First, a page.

Tuesday’s primary during a pandemic is not your parents’ election. It’s a lot more like your great-grandfather’s experience during the 1918 Spanish flu.
Nebraska voters who haven’t already voted early will still head to their polling places, which state and local election officials say will be staffed and open. They’ll still stand in orderly lines, albeit farther apart.
They’ll tell a poll worker who they are. They’ll grab a ballot and return sleeve and get to vote. But a lot will look and feel different. Starting with the stickers — some counties are opting out.
Here’s what to expect if you’re going to vote or if you still need to return your mail-in ballot:
Where to vote
Nebraska polling places are largely open. Douglas County, home to Omaha, consolidated or moved a smattering of polling places across the city, although it made few changes in the eastern part of Omaha.
People who want to know where to vote Tuesday should check the Nebraska secretary of state’s website for polling places, www.votercheck.necvr.ne.gov/voterview.
Those without Internet access can call their county election commissioner, county clerk or the Secretary of State’s Office at 402-471-2555.
When to vote
Polling places in Nebraska are open from 8 a.m. to 8 p.m. Central time, and 7 a.m. to 7 p.m. Mountain time.
Before you go
Voters are not required to wear masks, but state and local election officials recommend it. The state will make masks available for voters who show up without them.
Public health officials recommend people wash their hands, use hand sanitizer if they have it, give people at least 6 feet of social distance and vote the way folks should shop: alone.
Poll workers will receive a safety kit when they arrive to open up their polling place, including an N95 mask, gloves, sanitizer, disinfectant wipes and a face shield, the state says.
They have been instructed to set up polling places to maximize social distancing of at least 6 feet, based on interviews and documents obtained by The World-Herald.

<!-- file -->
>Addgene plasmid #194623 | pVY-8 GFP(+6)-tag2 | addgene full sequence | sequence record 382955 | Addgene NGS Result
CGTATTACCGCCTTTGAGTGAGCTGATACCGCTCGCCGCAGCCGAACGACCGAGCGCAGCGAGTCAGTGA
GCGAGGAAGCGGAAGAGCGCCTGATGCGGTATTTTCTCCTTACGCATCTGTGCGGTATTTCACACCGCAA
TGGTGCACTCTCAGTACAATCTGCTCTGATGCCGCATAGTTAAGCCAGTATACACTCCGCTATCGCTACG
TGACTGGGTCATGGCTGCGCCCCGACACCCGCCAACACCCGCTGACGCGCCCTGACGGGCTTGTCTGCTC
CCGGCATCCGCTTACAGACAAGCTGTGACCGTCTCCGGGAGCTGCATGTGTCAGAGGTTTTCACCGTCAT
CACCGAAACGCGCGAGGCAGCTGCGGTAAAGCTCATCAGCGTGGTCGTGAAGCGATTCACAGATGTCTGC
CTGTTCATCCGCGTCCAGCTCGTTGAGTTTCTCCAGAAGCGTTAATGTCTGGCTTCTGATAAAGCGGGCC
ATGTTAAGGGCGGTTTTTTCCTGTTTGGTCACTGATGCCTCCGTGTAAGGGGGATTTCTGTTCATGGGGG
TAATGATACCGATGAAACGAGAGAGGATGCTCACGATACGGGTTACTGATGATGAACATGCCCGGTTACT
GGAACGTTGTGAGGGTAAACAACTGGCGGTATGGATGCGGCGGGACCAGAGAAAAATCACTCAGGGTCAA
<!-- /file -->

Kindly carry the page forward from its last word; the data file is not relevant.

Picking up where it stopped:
They’ve also been asked to wipe and disinfect every voter touch point between uses, from the sleeves that carry ballots to the booths where people vote, so voting could take extra time.
According to the state, county election commissioners and clerks have said they have enough workers to open and adequately staff the polls.
When you go
Voters should plan to give one another room in line, at least 6 feet. Poll workers will try to help them do so inside polling places by taping off distance markers on the ground.
Secretary of State Bob Evnen said voters should not expect long lines, because more than three-fourths of regular primary voters in Nebraska have requested ballots by mail.
“We anticipate that voting at the polls will be much lighter for this primary than in the past,” Evnen said, citing internal analysis that as few as 25,000 people might show up statewide.
In some counties, including Lancaster, folks will be asked to print their own name when they sign themselves in, to reduce the potential for close contact between poll workers and voters.
Voting booths will be placed at least 6 feet apart, the state says, and voters will get their own pens to keep rather than returning them for shared use.
A sticking point
Prepare yourself for one disappointment. Some counties have opted to skip the “I voted today” stickers this time to keep things moving.
Ballots by mail
If you’re reading this, it’s likely too late to put a Nebraska ballot in the mail. State law requires ballots be received by county election officials by 8 p.m. on Election Day, Tuesday.
Take your signed ballot to a county drop box by 8 p.m., Douglas County Election Commissioner Brian Kruse and Sarpy County Election Commissioner Michelle Andahl said.
Do not try to return a ballot requested by mail to your polling place, Kruse said. Poll workers cannot accept it, officials said. And don’t mail it too late. Your vote will not count.